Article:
This content was originally published more than five years ago and is archived here for preservation.
More up-to-date content is available on this blog.
(Updated from the original on 24 June 2014, 3 December 2015)
This week, we’ve been looking at two different lifecycles: the product lifecycle and the development lifecycle – cycles within cycles!
At the macro scale we’re looking at the product lifecycle which spans its evolution from drawing board to market through to eventual withdrawal. On a smaller scale within that cycle, a product will go through many development lifecycle iterations.
Now before we delve deeper, it’s worth considering why we bother labelling these different stages in the first place. Think of both these lifecycles as maps or guidebooks for your product’s journey.
It’s useful to know where you are right now so that you can appreciate the nuances of the local area, understand the culture and behaviours of the people who live there, and know what’s good to do while you’re there. It’s also helpful for context and planning to know where you’ve just come from, where you need to go next and what you can expect when you get there.
The Product Lifecycle #
So we’re clear on the distinctions here, a product’s lifecycle is typically broken down into the following stages:
DEVELOPMENT › INTRODUCTION › GROWTH › MATURITY › DECLINE
Geoffrey A Moore’s book, Crossing The Chasm is necessary reading (albeit with slightly dated examples these days) for any product manager embarking on their product journey. In particular, the book highlights the different characteristics of the people who are likely to become your product’s early adopters, and how they differ to the types of people who will use your product as it matures. In fact, it is this marked difference between the personas of the early adopters and the early majority that creates the chasm into which so many start-ups fall.
One of my class gave a great example about the recent enforced migration by Microsoft of Hotmail users over to Outlook.com. In this situation, Hotmail was arguably in its mature phase, possibly beginning to decline, and Microsoft sensibly made the decision to create a replacement product to avoid losing subscribers to competitors such as Gmail or a rejuvenated Yahoo!.
However, it could also be argued that the characteristics of the Hotmail users, who have probably been using it for a decade and weren’t in a rush to move elsewhere, are quite different to those users expected to embrace a recently introduced product such as Outlook.com. In other words, there’s been a bit of a culture clash, and the enforced migration may have had entirely the opposite effect to what was intended.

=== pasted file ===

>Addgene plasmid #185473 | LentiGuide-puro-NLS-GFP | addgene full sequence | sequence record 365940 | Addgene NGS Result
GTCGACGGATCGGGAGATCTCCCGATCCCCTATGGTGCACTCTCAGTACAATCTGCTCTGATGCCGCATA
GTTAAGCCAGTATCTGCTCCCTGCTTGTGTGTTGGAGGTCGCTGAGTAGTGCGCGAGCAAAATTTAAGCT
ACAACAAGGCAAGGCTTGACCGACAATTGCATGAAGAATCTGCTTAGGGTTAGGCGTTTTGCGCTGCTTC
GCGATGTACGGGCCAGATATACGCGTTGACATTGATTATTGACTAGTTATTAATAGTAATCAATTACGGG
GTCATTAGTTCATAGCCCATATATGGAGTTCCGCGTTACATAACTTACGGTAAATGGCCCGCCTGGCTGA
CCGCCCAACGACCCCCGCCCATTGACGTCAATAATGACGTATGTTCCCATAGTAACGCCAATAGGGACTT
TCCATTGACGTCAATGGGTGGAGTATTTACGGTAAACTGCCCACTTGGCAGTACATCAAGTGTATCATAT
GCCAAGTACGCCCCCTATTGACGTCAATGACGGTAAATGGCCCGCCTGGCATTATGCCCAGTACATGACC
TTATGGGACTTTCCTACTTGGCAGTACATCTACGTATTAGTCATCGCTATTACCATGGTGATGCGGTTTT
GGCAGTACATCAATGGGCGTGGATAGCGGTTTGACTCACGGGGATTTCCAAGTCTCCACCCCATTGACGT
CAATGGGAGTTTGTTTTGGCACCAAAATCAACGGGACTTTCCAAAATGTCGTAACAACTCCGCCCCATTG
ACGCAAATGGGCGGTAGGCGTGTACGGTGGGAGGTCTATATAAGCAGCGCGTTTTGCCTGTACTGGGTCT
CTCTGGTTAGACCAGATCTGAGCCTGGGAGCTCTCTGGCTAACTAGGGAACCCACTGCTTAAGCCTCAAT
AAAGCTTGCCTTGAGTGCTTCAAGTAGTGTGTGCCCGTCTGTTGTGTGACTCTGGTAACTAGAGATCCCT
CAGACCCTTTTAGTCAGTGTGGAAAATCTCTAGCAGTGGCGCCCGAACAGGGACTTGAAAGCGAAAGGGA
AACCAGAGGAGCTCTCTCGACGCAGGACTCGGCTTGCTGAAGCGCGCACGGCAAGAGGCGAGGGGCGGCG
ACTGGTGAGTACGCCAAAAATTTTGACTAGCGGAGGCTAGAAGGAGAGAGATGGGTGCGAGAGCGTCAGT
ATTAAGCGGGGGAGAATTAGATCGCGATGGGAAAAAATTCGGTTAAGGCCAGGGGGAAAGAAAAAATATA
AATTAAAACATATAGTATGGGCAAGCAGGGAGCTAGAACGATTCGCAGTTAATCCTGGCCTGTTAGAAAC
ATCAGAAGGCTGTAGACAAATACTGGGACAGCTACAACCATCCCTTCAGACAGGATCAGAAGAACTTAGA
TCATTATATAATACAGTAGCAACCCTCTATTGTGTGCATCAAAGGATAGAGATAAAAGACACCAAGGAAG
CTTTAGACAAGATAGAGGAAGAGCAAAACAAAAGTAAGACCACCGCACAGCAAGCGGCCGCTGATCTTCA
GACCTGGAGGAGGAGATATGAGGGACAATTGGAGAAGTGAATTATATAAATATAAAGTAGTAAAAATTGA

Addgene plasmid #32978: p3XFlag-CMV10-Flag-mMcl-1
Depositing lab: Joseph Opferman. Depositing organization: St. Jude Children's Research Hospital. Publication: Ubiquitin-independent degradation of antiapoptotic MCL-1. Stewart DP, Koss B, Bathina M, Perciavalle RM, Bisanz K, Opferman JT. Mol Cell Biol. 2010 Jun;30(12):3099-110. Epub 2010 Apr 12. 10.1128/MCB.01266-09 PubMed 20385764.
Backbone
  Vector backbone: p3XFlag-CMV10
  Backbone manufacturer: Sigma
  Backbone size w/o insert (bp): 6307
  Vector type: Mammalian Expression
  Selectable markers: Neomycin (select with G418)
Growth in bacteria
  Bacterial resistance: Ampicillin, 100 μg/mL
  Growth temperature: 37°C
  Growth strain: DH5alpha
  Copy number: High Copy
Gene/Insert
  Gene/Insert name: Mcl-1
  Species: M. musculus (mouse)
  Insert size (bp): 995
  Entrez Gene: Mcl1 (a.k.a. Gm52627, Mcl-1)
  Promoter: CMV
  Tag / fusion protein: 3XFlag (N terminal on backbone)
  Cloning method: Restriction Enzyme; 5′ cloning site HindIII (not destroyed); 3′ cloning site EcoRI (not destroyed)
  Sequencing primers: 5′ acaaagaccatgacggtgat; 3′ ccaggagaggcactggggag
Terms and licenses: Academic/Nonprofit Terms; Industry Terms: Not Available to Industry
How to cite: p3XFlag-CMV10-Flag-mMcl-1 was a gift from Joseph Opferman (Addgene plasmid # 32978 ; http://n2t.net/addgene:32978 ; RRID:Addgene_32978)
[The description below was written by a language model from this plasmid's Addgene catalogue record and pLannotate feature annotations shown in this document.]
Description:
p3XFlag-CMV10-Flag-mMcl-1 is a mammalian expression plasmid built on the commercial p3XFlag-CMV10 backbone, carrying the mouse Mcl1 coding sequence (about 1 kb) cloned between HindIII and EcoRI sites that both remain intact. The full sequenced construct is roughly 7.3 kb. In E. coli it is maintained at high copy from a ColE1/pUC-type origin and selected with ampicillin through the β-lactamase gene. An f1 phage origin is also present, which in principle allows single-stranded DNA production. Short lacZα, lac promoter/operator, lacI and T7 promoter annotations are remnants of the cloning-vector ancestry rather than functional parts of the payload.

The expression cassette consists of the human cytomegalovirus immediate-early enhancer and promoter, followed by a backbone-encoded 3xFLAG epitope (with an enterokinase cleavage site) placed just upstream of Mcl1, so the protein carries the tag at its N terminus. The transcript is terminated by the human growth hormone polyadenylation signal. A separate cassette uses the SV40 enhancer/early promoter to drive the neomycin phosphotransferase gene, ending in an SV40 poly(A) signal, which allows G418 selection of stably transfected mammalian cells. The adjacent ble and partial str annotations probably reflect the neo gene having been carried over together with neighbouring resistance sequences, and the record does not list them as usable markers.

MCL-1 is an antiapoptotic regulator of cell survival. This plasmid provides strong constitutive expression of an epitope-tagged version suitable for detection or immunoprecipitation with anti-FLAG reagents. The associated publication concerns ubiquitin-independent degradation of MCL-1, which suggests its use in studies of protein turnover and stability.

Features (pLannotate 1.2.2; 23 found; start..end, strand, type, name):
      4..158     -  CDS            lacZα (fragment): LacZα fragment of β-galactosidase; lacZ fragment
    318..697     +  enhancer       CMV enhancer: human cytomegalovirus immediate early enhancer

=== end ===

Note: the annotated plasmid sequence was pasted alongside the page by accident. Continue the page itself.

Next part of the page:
So it’s important to understand where your product sits in its lifecycle and how this affects the characteristics of the typical users.
Another helpful thing to consider is that the same product may be in different stages of its lifecycle in different countries – what’s relatively old-school technology in the US may be quite revolutionary in more developing countries. Again, this should inform how you engage with your different markets.
The Development Lifecycle #
There’s usually a bit more variation in the labels for the development lifecycle, but broadly we’re looking at the following phases:
CONCEIVE › PLAN › DEVELOP › EVALUATE › LAUNCH › ASSESS › ITERATE OR KILL
Conceiving your product is your wide-angled research – you’re scanning the horizon for potential problems to solve that are urgent, pervasive and profitable.
Planning is where you focus in on the specifics of the one problem you’re going to solve, this is where your more detailed market and competitive research comes into play. You also define the key measures of success for your product at this point.
Development is when you build the thing – whichever development methodology you happen to use.
Evaluation is arguably something you should be doing throughout the process, not just exclusively at this stage. Whether you’re testing out assumptions prior to development or experimenting with prototypes, or trying out alternate layouts with split testing, you’re always trying figure out whether you’re on the right track.
Launching a product seems like it should be the most fun, but it’s almost always the most nerve-wracking. If you think about it, you’ve got a whole heap of threads that need to be brought together and tied off neatly. Start planning your launch as early as possible to ensure success! Remember also that a launch doesn’t always have to be big. Heathrow Airport learned the lessons from their launch of Terminal 5 back in 2008 by soft-launching The Queen’s Terminal at only 10% of its operating capacity in June 2014.
Assessing how successfully you’ve launched your product is only one aspect of this, you also have to examine how it’s performing in-life. You remember your key measures of success? Here’s where you find out how well you’ve done.
Choosing whether to iterate or kill a product really depends on what your plan was in the first place. If the objective was to create a very short-lived product for a specific purpose, then it may be perfectly reasonable to kill it after one iteration through the cycle. If you’re planning to grow a user base, then further iterations are more likely. Try not to be too emotionally attached to your products so that you don’t lose objectivity on this important decision. Try this article for size for more on the topic.